However, I am wondering how much 'overhead' there is. Assuming I want to send 8 bytes (including stop bits + overhead, via RS485, 2.5 mbps), and getting a response back (let's say also 8 bytes). This would take: 64 bits / 2500000 bits/s = 32 us.

Now there needs to be some processing (interrupt handling) from both sides (sending + receiving). I'm using HAL which has some more overhead maybe, so let's take a huge 10,000 instructions. On a 72 MHz CPU this would take 10,000/72,000,000 = 138 us.

This totals less than 200 us together... Do I miss something?

(note that I intend to use interrupts, and probably later DMA since it will even have less overhead high likely).

EDIT

  • Communication from an STM32F103C8T6 to another STM32F103C8T6
  • Both running at 72 MHz
  • RS-485 via UART, 2.5 mbps
  • There are no other higher priority interrupts (that can block UART)
  • Requirement: not hard, but preferably multiple messages within 1 ms.

What are you talking to? What kind of processing do the nodes have to do before they can respond? How long does it actually take for the signal to travel along the cable and be received (this only really matters for REALLY long RS485 links)? What are the limits (driver enable and turnaround) on your RS485 drivers?

Timeouts are always a good idea -- they ensure that no matter what happens on the wire, your device will respond in a predictable and controlled manner. It means your protocol will be more robust and a comm glitch won't kill the link. However, 200us seems really tight and I have to ask why you would want to enforce such a fast timeout? 2.5mpbs is pretty fast, but you are talking about RS485 and need to manage the DE and inter-frame timing as well: have you given these items any thought because they have a direct impact on the link capabilities and ultimately your timeout value.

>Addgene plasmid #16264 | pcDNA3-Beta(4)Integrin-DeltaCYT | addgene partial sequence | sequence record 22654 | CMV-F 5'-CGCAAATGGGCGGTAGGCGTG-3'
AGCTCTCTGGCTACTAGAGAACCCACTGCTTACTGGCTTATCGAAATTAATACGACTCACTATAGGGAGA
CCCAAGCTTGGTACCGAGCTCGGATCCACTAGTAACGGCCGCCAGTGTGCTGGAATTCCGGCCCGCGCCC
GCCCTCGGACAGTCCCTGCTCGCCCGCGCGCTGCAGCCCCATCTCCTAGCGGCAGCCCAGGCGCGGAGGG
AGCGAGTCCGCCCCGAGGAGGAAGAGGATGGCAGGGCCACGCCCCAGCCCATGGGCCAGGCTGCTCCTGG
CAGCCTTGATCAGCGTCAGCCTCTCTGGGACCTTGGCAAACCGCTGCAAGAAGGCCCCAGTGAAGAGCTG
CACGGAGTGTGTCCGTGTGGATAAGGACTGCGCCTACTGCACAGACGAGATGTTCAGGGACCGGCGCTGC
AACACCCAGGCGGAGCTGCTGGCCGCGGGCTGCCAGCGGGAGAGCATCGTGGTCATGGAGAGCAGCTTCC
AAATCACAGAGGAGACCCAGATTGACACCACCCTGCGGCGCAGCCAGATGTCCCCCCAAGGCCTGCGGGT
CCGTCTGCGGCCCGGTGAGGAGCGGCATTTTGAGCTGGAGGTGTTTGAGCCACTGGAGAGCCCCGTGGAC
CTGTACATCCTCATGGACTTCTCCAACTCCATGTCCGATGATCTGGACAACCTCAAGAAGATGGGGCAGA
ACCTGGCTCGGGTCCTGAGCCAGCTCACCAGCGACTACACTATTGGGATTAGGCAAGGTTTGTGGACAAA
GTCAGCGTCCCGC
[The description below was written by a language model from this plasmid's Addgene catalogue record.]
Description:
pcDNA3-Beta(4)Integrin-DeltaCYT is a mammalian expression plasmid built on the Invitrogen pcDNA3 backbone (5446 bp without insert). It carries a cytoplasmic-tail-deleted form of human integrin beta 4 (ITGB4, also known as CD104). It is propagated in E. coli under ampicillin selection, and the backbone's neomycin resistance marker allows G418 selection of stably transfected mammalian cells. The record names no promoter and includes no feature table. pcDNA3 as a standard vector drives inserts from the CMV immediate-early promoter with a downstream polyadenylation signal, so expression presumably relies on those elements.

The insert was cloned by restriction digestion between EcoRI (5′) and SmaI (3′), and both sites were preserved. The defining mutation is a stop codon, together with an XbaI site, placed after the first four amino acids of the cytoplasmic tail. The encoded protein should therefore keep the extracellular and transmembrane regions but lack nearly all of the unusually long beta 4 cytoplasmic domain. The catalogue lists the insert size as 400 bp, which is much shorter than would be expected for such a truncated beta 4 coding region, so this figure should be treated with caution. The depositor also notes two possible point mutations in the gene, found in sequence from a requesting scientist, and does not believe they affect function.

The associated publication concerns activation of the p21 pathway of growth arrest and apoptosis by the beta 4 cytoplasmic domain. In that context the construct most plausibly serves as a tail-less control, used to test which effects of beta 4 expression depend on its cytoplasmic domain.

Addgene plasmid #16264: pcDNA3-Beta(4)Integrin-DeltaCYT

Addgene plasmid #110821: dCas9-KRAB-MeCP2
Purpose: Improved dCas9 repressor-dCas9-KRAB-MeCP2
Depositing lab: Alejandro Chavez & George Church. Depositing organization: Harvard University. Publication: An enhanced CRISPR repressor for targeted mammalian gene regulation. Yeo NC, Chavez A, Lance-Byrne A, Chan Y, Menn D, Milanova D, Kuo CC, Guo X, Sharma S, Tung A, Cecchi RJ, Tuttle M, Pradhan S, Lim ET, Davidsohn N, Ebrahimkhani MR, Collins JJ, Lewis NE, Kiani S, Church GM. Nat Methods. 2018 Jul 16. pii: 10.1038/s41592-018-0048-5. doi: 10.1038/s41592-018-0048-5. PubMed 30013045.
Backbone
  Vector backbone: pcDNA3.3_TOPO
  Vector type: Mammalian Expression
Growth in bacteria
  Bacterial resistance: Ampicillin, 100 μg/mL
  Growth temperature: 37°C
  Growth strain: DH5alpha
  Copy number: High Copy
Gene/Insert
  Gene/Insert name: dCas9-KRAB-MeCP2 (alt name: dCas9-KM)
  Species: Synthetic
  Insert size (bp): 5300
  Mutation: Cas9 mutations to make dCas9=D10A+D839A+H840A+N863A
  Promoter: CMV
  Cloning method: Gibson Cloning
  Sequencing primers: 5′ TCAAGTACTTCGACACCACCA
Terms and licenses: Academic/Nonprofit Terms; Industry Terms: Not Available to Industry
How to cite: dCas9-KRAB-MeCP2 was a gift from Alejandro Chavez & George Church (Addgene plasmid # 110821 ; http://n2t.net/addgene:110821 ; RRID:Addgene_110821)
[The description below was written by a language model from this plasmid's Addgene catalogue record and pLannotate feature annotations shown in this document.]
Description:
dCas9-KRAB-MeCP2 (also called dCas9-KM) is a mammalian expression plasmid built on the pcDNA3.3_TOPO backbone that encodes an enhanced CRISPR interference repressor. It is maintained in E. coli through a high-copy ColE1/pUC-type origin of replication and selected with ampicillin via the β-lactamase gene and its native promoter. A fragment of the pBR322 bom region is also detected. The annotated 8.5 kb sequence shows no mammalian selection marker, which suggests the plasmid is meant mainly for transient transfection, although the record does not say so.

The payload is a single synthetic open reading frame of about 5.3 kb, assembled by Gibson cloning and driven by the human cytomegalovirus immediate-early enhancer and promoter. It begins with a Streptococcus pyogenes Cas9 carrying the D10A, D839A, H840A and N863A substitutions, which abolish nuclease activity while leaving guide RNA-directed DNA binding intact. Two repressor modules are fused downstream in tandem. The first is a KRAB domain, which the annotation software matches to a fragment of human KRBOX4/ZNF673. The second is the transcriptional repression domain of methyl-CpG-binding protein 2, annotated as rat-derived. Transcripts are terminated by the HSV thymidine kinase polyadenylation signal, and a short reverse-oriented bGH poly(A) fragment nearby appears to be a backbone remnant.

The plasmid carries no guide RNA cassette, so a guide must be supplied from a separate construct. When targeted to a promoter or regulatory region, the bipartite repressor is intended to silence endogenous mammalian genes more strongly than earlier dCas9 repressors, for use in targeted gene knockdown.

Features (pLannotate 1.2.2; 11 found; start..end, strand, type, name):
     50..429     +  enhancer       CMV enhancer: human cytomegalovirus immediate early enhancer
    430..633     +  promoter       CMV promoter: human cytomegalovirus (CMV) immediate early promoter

If you're using UARTs with hardware driver enable assist this is a bonus, especially at such high data rates; otherwise you're going to be either spinning waiting for the transmit shift register to be empty (NOT the holding register!) or incurring extra interrupt processing to turn the driver off when the last bit has been put on the wire. Some drivers also require an additional bit of time before being disabled which can add some more time to the equation.

What provisions does the protocol you're using have for data integrity? Do you have to calculate CRCs or enforce actual parameter integrity? These will eat up reception and packet processing time as well, especially if you don't have hardware assistance. Does the protocol allow for packet fragmentation or out of order transmission and reception? What happens in the case of a collision? You've not given nearly enough information and I suspect from the style of your question that you've not given these important things the thought they require for us to be able to answer your question properly.

Take some time and think through the problem. 2.5mbps on a system with a 72MHz clock doesn't have a lot of time to spend on these things, particularly if you're doing other data processing in addition to running the comm link. The processing power involved isn't a lot, but you seem to be intentionally tying one hand behind your own back and giving yourself a much more difficult problem without a good reason.

And finally -- if at the end of the day you want to wing it... why not just pick a number for timeout and experiment? Load the systems down, give yourself the longest physical link, make it kind of shitty, add some noise and uncertainty, elevate the temperature and see where the system starts to break. In reality you'd be ideally doing this anyway.

  • \$\begingroup\$ I am using HAL so I guess it will take care of the inter-frame, the DE I can set (GPIO pin toggle). I am assume I can use the UART interrupts generated by HAL. Data processing is light, but indeed, CRC checks I had in mind, and possibly retries in case of a comm/CRC problem. However, maybe even more important is just try. Maybe I want to think ahead too much. Or solving problems which are not existing yet. \$\endgroup\$ – Michel Keijzers Jul 30 '18 at 14:53
  • \$\begingroup\$ I don't need inter-frame timing, as soon as as a messge is received, a response can be sent (within the timeout I specify). There is always only one device talking (to keep it simple). \$\endgroup\$ – Michel Keijzers Jul 30 '18 at 14:58

In case the other party is a PC: USB timing. This is usually scheduled in full USB frames (for full speed), and can add up to about 1.5ms of latency. Even more latency is possible when the PC is "loaded".

In case the other party is another µC, your 200µs seem to be a usable timeout.